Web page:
Suicide bombing at mosque in Afghanistan kills at least 29

Updated 03 August 2018

  • A suicide attack struck a Shiite mosque in eastern Afghanistan Friday targeting worshippers during weekly prayers.
  • The attack comes as urban areas across Afghanistan have been rocked by an increasing number of attacks in recent months.

KABUL, Afghanistan: Two suicide bombers attacked a Shiite mosque in eastern Afghanistan during Friday prayers, killing at least 29 people and wounding another 81, officials said.
Abdullah Asrat, spokesman for the governor of Paktia province, said the heavily armed attackers, disguised in the all-encompassing burkas worn by conservative Afghan women, opened fire on private security guards outside the mosque in the city of Gardez. Then they slipped inside and set off their explosives among around 100 worshippers.
Five of the seriously wounded were small children, he said.
No one immediately claimed responsibility for the attack, but the Daesh affiliate in Afghanistan has targeted Shiite worshippers in the past. The group has also warned Afghanistan’s minority Shiites that their houses of worship would be targeted.
Syed Sufi Gardezi, the most senior Shiite cleric in Gardez, put the death toll at 30. He described a scene of panic and distress outside the Imam-e-Zaman mosque as news of the explosion spread and relatives gathered.
Gardezi said the wounded were screaming for help and body parts of the dead were scattered throughout the single story mosque. The dead were all men and boys, he said.
Dr. Mohammad Wali Roshan, a physician at a local hospital, said some of the relatives, armed with sticks and guns, were furious at the lack of security and began beating people, even medical personnel who arrived to help the wounded.
“They were shouting that there was no security and screaming for their loved ones,” he told The Associated Press in a telephone interview.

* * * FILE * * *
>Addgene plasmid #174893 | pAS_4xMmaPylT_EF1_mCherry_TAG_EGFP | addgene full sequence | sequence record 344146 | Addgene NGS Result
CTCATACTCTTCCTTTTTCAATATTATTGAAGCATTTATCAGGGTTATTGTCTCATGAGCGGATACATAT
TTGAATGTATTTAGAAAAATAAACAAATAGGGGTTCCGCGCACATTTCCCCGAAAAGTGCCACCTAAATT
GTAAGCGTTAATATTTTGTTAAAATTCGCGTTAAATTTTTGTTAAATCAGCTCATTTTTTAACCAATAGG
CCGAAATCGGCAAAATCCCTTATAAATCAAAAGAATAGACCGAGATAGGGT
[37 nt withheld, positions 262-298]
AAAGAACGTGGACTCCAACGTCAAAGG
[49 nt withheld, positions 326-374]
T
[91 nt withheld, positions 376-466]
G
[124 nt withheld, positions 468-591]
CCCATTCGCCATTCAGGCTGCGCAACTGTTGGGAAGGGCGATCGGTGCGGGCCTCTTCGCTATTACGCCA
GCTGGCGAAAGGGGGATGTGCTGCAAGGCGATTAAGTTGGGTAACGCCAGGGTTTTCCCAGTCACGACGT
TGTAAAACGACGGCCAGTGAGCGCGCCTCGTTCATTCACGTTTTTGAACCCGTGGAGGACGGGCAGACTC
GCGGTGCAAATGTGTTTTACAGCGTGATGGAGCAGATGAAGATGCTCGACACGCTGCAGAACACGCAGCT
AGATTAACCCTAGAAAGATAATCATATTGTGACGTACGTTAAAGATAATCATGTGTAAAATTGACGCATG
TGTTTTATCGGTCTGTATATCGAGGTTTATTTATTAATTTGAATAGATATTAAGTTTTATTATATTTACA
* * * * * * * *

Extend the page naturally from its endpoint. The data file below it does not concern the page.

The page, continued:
Gardezi blamed the Daesh affiliate. He said the Taliban have a strong presence in the area but have never attacked Shiites in the past and have never threatened them.
Both the Taliban and the Daesh group are made up of radical group who want to overthrow the Western-backed government and impose a harsh form of law. But they are fiercely divided over leadership, ideology and tactics, and have clashed on a number of occasions. Daesh views Shiites as apostates deserving of death.
In the last two years, Daesh has attacked 24 Shiite cultural centers, mosques and schools, said Mohammad Jawad Ghawary, a member of the Shiite cleric council.
“In Afghanistan they are the biggest threat for Shiites,” he said. He called on the Afghan government and the international community to do more to protect Shiites.


No indication North Korea nuclear activities stopped: UN watchdog

Updated 56 min 17 sec ago

  • ‘The continuation and further development of the DPRK’s nuclear program and related statements by the DPRK are a cause for grave concern’
  • The watchdog has stepped up monitoring through open source information and satellite imagery

VIENNA: The UN’s nuclear watchdog said it had not seen any indication that nuclear activities in North Korea have stopped despite its pledges to denuclearize.
“The continuation and further development of the DPRK’s nuclear program and related statements by the DPRK are a cause for grave concern,” said a report by the International Atomic Energy Agency (IAEA), referring to North Korea’s official name.
The report, published late Monday, by the director general of Yukiya Amano is to be submitted to an IAEA board meeting in September.
In 2009 Pyongyang expelled IAEA inspectors from its Yongbyon nuclear site and has since refused to allow IAEA inspections on its territory.
The watchdog has stepped up monitoring through open source information and satellite imagery, it said.
“As the Agency remains unable to carry out verification activities in the DPRK, its knowledge of the DPRK’s nuclear program is limited and, as further nuclear activities take place in the country, this knowledge is declining,” it said.
Between late-April and early-May, there were indications of the operation of the steam plant that serves the radiochemical laboratory at the Yongbyon site, according to the report.
However, the duration of the steam plant’s operation was not sufficient to have supported the reprocessing of a complete core from the experimental nuclear power plant reactor, it added.
North Korea’s leader Kim Jong Un and US President Donald Trump held a groundbreaking summit in Singapore in June.
At the meeting the pair struck a vague agreement to denuclearize the Korean peninsula, but there has been little movement since.
Before this, Kim met South Korean President Moon Jae-in in April for their first summit. They agreed to push for a declaration of an end to the Korean War this year.